A Singaporean writer has accused Prime Minister Lee Hsien Loong of abusing the legal process and curbing free speech after Lee sued him for defamation over an article shared on Facebook.
Lee filed suit against commentator Leong Sze Hian in December, arguing that Leong shared an article that falsely connected Lee to the 1MDB corruption scandal in Malaysia.
Leong has since submitted a defence, with an additional counterclaim against Lee for “abusing the process of the court.” The case is scheduled to be heard later this month.
Leong, 65, described himself as a writer who “analyses government statistics” and pushed for greater transparency. Speaking to HKFP, he said he was singled out for no good reason.
“Singaporeans need to let our overpaid ministers know, once and for all, that it does not pay to sue ordinary citizens for defamation,” he said.
On November 7, Leong shared an article alleging that Lee had become a “key investigation target” in the 1MDB case and used his position as prime minister to launder money for Malaysia’s then-leader Najib Razak.
The article was published by Malaysian website The Coverage, and Leong said he shared the link on Facebook “without embellishment or comment.”
Leong said he initially chose to share the article because the 1MDB scandal was of public interest to Singaporeans: “Given that there has been so much reporting on Singapore’s involvement in 1MDB, people should get more detailed answers.”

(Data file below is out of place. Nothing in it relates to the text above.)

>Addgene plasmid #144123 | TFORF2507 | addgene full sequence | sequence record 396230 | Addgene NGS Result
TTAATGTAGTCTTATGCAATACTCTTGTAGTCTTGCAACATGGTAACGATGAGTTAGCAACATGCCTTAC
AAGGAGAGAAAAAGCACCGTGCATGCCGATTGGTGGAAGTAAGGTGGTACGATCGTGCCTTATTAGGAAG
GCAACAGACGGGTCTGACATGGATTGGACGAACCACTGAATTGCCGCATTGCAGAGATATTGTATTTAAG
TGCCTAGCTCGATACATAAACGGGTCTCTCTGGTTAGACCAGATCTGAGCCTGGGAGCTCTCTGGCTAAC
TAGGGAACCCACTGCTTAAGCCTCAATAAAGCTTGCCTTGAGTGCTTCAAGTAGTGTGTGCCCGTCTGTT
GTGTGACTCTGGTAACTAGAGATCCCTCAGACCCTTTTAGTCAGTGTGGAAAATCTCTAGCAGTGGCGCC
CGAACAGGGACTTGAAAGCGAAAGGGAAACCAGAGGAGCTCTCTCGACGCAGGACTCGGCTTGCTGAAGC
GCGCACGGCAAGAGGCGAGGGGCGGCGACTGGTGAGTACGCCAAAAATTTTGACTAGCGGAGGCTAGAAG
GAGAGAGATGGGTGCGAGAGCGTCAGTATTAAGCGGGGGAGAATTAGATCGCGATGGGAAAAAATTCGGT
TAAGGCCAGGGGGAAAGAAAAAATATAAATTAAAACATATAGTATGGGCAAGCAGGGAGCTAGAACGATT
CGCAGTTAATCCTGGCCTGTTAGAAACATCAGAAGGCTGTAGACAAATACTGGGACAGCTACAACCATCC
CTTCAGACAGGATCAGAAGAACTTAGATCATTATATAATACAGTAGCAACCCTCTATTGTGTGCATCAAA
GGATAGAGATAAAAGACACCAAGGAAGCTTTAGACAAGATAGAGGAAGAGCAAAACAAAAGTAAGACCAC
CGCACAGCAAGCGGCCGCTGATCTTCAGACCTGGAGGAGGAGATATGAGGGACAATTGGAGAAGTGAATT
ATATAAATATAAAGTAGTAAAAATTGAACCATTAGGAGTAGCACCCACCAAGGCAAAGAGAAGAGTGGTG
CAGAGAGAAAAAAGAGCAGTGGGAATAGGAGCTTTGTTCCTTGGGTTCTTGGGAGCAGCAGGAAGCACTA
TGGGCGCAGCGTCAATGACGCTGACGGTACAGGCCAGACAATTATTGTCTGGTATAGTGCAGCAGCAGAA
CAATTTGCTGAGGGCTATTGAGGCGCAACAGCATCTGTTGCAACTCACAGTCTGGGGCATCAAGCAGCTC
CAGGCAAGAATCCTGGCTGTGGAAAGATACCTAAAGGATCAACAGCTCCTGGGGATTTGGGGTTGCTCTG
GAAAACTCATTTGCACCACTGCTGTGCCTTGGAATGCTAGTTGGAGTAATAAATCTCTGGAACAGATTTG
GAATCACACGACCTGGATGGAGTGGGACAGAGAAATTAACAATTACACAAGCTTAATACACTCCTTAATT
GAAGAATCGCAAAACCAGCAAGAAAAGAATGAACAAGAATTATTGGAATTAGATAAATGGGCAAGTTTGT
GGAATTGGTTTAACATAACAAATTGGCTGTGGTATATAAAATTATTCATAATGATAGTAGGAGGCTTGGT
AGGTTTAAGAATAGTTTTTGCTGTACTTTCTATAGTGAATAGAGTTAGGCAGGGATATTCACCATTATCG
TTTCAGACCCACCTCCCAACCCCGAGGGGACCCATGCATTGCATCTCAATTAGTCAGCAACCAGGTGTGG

Three days later, Leong removed the post after receiving a notice from Singapore’s Info-communications Media Development Authority (IMDA).
Leong conceded that, by the time the IMDA asked him to take down the post, he had already realised that some of the article’s claims were in dispute.
Nevertheless, Leong said he was “quite surprised” that Lee chose to only target him for the lawsuit, instead of the article’s author, publisher or other readers who shared it.
Leong added that Lee and the IMDA sent mixed signals: “I thought, oh maybe it was a [crossed wire] in communication – the left hand doesn’t know what the right hand is doing.”
Lee’s office had previously responded to media enquiries saying that “the matter is before the courts and the prime minister will continue to take legal advice on developments.”
In a letter to Leong, Lee’s lawyers wrote that the allegations were “false and baseless and constitute a very serious libel against our client, and disparage and impugn his character, credit and integrity.”
HKFP has reached out to Lee’s office for further comment.
Leong had started a crowdfunding campaign for his case, which made headlines last month after it attracted a donation from the prime minister’s estranged younger brother Lee Hsien Yang.
Both Leong and the younger Lee had been coy about the exact amount that was donated, with the latter saying that it was “a meaningful sum.”
Leong added: “Let me answer in this way: in war, do you want your enemy to know how much ammunition you have?”
With his court appearance days away, Leong said he was concerned about whether his case would result in more self-censorship among Singaporeans.
“This is not about me being in a fight with the prime minister,” he said. “This is a fight between the people and the prime minister – for transparency, for freedom of expression, and generally for human rights.”